The McMinnville paper the News Register did an article on me, art and the farm it was written by Molly Walker and Chrissy Ragulsky took some really beautiful photographs! Thank you both for a very nice job! I've gotten lots of response from folks with barns which is great!
here's he article - Edward's photo also got repeated on the front page!! I love it my lama's now famous : ) ok maybe not 'famouse' but published -
Published: January 8, 2009
Napa transplants fall in love with Gaston homestead
Gaston artist Clare Carver is looking for a few good barns. Old barns. Barns that would have a story to tell, if only walls could talk.
And she feels a sense of urgency.
"If you have an old barn that has a great story - contact me," Carver urges. "It's really sad that old barns are going to be lost."
While she realizes the march of time means many will be replaced with metal structures, she dearly wants to capture the stories of Yamhill County's aging wooden barns before it's too late.
Carver, who focuses her artistic talent on oil painting, plans to create a local barn series to sell. And she plans to use the proceeds on construction of her own barn.
She had success with a similar project - a tractor series. Proceeds went toward a tractor for a Gaston farm that she and her husband, Brian Marcy, purchased two years ago.
Painting comes naturally for Carver.
"My dad is an artist," she said. "He gave me art lessons."
While she took an early interest in oils, she also spent considerable time with acrylics, which are less costly.
Carver, who has eight siblings, already had 10 years of art studies under her belt when she entered college. Ann Balbirnie was one of her early mentors.
She attended the Tyler School of Art and Pennsylvania Academy of Fine Arts, both in Philadelphia. After graduation, she took a job as art director for an advertising agency, also in Philadelphia.
She recalled, "My dad said, 'Stay there long enough to learn what you need to learn, but not long enough for them to steal your soul.'"
In 1996, Carver bought a one-way plane ticket to San Francisco. She had $250, a bicycle, a backpack and a trunk to her name.
She stayed with the brother of a friend initially, but quickly landed a job and found an apartment to rent.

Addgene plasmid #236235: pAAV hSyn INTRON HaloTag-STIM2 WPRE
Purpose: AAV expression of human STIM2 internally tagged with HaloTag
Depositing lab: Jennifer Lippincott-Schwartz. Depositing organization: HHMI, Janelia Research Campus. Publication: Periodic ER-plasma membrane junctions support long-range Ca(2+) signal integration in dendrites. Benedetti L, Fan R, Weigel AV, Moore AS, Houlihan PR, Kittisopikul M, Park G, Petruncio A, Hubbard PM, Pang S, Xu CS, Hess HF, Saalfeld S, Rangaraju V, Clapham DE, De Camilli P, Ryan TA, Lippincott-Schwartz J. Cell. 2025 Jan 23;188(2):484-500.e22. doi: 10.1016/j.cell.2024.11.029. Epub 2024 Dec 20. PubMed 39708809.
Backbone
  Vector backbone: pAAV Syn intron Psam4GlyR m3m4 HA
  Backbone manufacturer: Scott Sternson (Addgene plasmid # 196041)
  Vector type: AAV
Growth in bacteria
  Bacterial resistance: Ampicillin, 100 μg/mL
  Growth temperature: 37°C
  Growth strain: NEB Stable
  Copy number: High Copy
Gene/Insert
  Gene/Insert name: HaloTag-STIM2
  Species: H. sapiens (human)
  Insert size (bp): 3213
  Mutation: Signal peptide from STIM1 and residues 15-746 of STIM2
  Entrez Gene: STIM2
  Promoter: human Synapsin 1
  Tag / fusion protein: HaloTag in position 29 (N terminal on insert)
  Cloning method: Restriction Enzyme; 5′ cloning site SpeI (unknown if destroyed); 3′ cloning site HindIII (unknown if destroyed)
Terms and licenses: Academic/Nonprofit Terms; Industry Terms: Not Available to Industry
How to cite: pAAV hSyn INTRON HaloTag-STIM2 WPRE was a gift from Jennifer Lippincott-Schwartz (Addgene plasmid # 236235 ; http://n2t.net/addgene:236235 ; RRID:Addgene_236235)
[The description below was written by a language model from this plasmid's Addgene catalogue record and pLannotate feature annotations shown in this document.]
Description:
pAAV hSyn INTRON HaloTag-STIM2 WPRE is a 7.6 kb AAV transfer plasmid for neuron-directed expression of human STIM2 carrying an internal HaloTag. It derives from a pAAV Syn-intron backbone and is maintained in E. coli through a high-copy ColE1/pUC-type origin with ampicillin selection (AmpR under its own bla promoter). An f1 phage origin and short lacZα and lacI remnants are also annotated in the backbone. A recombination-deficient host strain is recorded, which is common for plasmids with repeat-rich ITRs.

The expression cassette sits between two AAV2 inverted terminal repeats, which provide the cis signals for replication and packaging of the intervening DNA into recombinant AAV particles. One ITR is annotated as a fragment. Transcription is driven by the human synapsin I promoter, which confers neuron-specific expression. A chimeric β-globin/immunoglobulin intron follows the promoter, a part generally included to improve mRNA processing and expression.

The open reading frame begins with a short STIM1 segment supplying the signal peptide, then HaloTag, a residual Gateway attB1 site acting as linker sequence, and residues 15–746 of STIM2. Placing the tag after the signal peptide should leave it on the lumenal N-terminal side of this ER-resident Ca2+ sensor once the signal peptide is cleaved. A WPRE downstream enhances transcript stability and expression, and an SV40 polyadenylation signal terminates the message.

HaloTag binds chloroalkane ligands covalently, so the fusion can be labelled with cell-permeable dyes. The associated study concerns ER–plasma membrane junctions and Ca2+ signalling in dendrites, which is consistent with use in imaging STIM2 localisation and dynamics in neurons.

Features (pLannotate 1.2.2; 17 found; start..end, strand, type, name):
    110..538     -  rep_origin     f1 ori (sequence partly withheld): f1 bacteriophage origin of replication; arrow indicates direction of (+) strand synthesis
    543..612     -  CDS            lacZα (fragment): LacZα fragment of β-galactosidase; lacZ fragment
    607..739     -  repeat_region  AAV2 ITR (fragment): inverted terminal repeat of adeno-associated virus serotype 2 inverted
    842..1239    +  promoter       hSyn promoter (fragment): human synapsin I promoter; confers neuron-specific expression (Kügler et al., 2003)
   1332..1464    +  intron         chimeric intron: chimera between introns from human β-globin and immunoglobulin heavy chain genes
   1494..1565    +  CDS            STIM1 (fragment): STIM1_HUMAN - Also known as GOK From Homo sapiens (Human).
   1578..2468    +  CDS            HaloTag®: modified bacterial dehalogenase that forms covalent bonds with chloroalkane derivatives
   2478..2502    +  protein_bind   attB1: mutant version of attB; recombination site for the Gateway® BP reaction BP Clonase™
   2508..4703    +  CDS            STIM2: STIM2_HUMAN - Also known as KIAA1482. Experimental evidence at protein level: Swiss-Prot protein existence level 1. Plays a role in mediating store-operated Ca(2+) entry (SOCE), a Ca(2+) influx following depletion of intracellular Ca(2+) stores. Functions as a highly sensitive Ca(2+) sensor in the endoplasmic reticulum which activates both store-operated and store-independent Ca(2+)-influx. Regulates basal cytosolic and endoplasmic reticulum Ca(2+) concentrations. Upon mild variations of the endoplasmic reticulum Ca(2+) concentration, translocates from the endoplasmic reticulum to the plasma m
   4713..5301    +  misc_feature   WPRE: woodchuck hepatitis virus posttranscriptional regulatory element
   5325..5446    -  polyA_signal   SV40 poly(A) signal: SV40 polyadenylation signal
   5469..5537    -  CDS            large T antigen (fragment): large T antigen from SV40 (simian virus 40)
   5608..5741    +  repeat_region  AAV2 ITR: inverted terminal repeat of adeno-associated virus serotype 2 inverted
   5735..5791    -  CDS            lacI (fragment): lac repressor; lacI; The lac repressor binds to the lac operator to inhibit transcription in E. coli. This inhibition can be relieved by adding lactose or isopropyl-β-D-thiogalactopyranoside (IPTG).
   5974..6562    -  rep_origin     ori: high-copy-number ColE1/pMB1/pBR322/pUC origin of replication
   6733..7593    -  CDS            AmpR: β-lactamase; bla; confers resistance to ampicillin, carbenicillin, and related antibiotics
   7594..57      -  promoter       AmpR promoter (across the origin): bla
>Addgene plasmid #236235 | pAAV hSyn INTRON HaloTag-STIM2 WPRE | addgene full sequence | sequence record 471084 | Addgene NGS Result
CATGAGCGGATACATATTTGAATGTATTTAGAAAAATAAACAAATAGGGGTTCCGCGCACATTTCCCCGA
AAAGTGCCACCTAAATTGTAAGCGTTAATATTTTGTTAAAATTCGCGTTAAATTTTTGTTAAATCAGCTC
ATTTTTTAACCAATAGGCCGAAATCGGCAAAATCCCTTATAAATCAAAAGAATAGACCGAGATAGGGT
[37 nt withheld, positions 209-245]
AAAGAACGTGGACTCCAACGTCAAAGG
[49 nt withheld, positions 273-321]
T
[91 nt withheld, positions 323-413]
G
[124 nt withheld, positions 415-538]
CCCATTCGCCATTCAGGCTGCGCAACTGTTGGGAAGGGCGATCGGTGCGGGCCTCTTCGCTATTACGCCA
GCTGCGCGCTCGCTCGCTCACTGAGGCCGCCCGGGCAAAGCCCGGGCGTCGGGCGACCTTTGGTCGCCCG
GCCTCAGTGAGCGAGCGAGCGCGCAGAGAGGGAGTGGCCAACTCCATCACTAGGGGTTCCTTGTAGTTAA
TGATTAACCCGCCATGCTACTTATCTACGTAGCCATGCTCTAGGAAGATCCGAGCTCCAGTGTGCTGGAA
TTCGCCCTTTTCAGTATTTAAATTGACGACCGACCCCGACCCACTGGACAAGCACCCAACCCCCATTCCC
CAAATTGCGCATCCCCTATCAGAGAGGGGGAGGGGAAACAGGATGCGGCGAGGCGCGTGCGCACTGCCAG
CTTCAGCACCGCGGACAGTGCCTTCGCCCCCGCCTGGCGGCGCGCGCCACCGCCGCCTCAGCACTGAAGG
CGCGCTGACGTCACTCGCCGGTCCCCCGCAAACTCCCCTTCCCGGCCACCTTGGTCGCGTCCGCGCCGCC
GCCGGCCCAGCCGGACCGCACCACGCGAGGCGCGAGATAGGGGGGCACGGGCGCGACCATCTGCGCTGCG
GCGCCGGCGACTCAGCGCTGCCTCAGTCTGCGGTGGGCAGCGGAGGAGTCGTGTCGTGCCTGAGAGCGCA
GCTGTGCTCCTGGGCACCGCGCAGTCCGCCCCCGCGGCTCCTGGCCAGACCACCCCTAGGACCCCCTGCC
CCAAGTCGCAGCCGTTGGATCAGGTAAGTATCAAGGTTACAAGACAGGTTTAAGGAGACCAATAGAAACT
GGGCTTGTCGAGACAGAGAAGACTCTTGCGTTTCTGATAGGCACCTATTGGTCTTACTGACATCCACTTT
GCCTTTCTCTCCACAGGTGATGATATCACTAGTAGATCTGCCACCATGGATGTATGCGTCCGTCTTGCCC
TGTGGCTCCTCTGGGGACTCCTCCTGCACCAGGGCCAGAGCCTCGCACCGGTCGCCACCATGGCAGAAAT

"I was lucky," Carver said. "Graphic design in 1996 was pretty good."
The dot-com boom was in full swing. That enabled her to find work that was both fun and financially rewarding.
The pay offered her a chance to travel. A shelf full of sketch books depict scenes from Botswana, Tanzania, Kenya, Peru and Paraguay.
In 1999, she met Marcy through a mutual friend. A winemaker, he lived in Napa.
Like Carver, he was an avid cyclist. Their first date was a cycle ride.
In 2000, Marcy got a chance to work a grape harvest in Australia. He asked Carver to join him.
She knew she wouldn't be able to pursue graphic design in the land down under. But she agreed to go if Marcy would cover her room and board.
For four months, Carver focused on her painting.
"It was a really important time in our relationship and my art," she said. "We really fell in love."
Using oils, Carver took her art to a new level. She had shows in Adelaide, and her work caught the eye of collectors.
She returned home with more than 45 paintings.
The pair purchased a home together in Napa in 2002, a fixer-upper. After spending four years renovating it, and getting married along the way, they sold it at the top of the market in 2006.
"Brian had said he wanted to move," Carver said. "I asked 'why?' We had our friends, I had a gallery, my art business was going well. But he was right."
They had visited friends in Yamhill County. They were impressed by the open, friendly environment.
Carver had grown up on a farm in upstate New York and Marcy had spent time on his uncle's farm. They contemplated picking up some acreage of their own.
The couple located a 70-acre farm in a rural area near Gaston. Part of the Williams family's original homestead, it featured a farmhouse built by Joseph Williams in 1890.
The day they visited the property, Carver turned to the real estate agent and asked, "Where do we sign?"
She said, "It was my dream. Land, an old house. I felt like the property had been waiting for us."
They named their place Big Table Farm. The idea, Carver said, was to "create a welcoming table for ourselves and friends, with a cornucopia of hand-crafted food and wine."
In addition to their dog, Clementine, and Andy, a cat who adopted them, the property is home to chickens, goats, Irish Dexter cows, two small draft horses and Edward, a rescued llama.
With the help of Duane Van Dyke of Yamhill, Carver is learning how to plow with the horses. She sees them helping her create future gardens.
Carver has some interesting apparatus to help rotate the livestock around the property, as she works toward creation of a fully sustainable system.
When she feels it's time for the chickens to make a move, the fowl are loaded into the "chicken bus" for the trek to a new location. And when the pigs arrive to fill the pig pen, they will get a chance to make their rotations in the "Pigabego."
The couple are creating their fences out of moveable "hot tape," which relies on solar power.
Within the next two years, they plan to plant a vineyard. In the meantime, she is enjoying life in the country and the opportunity to invest in her artistry.
"I paint what I'm around, Carver said. "I love landscapes and plein air," she said.
From an artistic perspective, the location is perfect.
"It's aesthetically awesome," she said. "It's peaceful. It's a great environment for working."